The business world is getting more competitive by the year. If you don’t believe me, take a look at some of these examples.
In the automotive world, Tesla stands out as a frontrunner in eco-friendly vehicles. They’re now so successful that they pushed General Motors into developing a budget-friendly version of the electric car – the Bolt – in order to compete with Tesla’s hugely popular Model S.
Even within the internal combustion engine fraternity, GM and Ford are constantly trying to outdo each other with features, offers, rebates, service guarantees and so on.
In the world of technology, this competitiveness is even more pronounced.
Google, so far, has been focusing on storing the world’s information and making it universally accessible and useful. They’ve succeeded at that, but it doesn’t seem to be enough. Investors are clamoring for more, even as Netflix and Amazon Prime Video threaten to take the premium video streaming market by the horns. Google was forced to respond with YouTube Red, and now they’re committed to that segment.
Even in the mobile advertising space, Google now has to fight for market share with the likes of Facebook.
In turn, Facebook and Apple have now entered Google’s domain of content with their Facebook Instant Articles and Apple News services that are designed to keep their users from going outside their apps to get the latest news.
On the office productivity front, Microsoft is threatening to run away with massive market share over Google for Apps, which means Google has to push harder on the cloud front – a related industry segment.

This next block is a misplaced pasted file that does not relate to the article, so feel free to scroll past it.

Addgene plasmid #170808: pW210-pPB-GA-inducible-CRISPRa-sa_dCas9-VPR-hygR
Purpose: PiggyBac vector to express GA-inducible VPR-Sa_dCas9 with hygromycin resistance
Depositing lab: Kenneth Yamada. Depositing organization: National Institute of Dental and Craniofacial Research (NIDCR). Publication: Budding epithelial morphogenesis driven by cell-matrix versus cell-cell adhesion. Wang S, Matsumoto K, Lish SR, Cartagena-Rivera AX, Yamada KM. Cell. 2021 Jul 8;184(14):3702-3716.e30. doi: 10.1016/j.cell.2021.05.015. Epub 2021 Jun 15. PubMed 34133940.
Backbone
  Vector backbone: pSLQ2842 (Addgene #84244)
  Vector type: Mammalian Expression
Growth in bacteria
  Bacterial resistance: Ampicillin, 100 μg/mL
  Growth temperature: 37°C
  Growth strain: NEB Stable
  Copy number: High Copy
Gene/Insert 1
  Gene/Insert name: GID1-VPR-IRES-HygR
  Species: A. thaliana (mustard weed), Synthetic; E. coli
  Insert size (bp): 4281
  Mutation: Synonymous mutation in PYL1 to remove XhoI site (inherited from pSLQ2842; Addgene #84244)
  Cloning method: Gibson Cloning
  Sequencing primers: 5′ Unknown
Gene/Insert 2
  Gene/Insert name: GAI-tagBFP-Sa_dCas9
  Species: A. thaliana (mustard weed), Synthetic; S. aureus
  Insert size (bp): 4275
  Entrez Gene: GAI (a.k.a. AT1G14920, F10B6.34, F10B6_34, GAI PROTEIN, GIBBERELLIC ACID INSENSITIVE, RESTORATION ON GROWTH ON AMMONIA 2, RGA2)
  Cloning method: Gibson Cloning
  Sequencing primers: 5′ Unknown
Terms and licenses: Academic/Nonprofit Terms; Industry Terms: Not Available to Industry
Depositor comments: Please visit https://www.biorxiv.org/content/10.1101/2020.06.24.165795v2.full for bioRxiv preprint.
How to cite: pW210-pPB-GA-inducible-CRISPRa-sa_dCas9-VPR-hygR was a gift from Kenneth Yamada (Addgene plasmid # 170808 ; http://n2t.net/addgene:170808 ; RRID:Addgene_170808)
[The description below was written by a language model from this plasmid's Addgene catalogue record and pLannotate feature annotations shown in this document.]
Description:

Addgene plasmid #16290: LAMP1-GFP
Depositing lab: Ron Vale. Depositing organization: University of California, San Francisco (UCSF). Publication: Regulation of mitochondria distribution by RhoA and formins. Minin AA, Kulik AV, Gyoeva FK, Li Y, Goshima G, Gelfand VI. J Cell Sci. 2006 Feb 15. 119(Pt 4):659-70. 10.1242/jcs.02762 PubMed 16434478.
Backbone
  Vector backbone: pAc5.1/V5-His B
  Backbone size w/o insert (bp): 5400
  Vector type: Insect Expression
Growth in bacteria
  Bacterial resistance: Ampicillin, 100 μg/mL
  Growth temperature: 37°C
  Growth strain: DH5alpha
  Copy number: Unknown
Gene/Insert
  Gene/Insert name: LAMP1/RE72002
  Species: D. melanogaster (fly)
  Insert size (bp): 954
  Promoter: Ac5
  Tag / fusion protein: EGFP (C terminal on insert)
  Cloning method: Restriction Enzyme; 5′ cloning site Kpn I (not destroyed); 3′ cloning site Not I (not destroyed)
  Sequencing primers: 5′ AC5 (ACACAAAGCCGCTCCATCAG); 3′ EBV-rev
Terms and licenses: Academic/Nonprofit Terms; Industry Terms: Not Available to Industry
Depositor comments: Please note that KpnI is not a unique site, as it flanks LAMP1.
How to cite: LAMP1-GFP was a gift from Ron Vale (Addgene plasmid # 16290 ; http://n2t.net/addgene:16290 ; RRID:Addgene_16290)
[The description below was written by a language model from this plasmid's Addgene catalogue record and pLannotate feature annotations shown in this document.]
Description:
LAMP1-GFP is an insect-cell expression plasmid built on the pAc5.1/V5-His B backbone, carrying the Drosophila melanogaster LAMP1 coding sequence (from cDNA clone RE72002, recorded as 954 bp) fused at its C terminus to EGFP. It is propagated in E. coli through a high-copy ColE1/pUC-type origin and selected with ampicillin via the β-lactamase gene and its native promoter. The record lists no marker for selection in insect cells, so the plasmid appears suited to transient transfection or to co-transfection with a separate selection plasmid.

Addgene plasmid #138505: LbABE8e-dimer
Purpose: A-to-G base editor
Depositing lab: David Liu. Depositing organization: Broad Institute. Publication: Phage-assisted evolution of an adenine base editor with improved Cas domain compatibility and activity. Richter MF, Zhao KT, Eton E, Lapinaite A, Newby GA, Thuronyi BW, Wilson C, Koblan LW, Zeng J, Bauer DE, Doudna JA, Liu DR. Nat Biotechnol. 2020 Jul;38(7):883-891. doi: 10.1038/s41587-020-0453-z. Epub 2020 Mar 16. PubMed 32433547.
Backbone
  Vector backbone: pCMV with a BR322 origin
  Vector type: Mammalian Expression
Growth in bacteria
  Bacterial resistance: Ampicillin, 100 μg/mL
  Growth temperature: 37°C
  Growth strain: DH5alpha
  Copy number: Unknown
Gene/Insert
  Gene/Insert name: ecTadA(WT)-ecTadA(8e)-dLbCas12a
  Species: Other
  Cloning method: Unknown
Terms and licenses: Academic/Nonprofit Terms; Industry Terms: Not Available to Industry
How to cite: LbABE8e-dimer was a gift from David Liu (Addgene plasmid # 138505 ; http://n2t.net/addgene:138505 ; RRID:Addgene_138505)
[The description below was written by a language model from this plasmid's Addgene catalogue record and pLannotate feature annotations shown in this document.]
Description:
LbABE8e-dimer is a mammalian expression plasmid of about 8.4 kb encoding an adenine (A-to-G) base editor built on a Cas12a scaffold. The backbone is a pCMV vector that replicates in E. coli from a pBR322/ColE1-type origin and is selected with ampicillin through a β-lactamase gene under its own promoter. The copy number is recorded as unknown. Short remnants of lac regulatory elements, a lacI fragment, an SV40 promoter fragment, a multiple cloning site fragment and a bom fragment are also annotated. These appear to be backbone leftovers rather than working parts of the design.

Confused? Good! But wait, there’s more.
Now that Microsoft has announced its acquisition of LinkedIn, Google is really in a tight spot. They have to respond, and Twitter seems to be the only solid answer to this particular problem.
Just in case you’re wondering, this article is about Google. The search engine giant is getting beat up on multiple fronts by companies that it never dreamed it would ever compete with.
But that’s the hard truth Google has to face – or die. What…Google die? Impossible! Preposterous! I know that’s what you’re thinking, but think about this…
When Google (actually, the parent company, Alphabet Inc.) announced a 17% revenue increase this past quarter, they lost tens of billions in market share from a 5% dip in stock price.
What does that show? It shows that the market is expecting big things from Google – and isn’t getting it. I won’t get into the financials, but suffice it to say that the analysts’ consensus on how much Google would earn that quarter did not match reality. They missed earnings per share by 46 cents and revenues by a mere $120 million. But the impact on the stock was disproportionate.
As such, Google knows that it is running out of options. It cannot sit on its search advertising business forever, and it’s well aware of the consequences if it does.
Therefore, acquiring a company like Twitter is about the best thing they can do at this point. Not only will it give them direct access to 400 million users; more importantly, it will enable them to integrate social media into many of their offerings.
According to Vanity Fair, Larry Page reportedly made an attempt to buy Twitter when he invited CEO Jack Dorsey to Google headquarters back in 2011. We don’t know if that’s even true, but if it is, then I think it’s time that Page picked up the phone and dialed Dorsey’s number once again.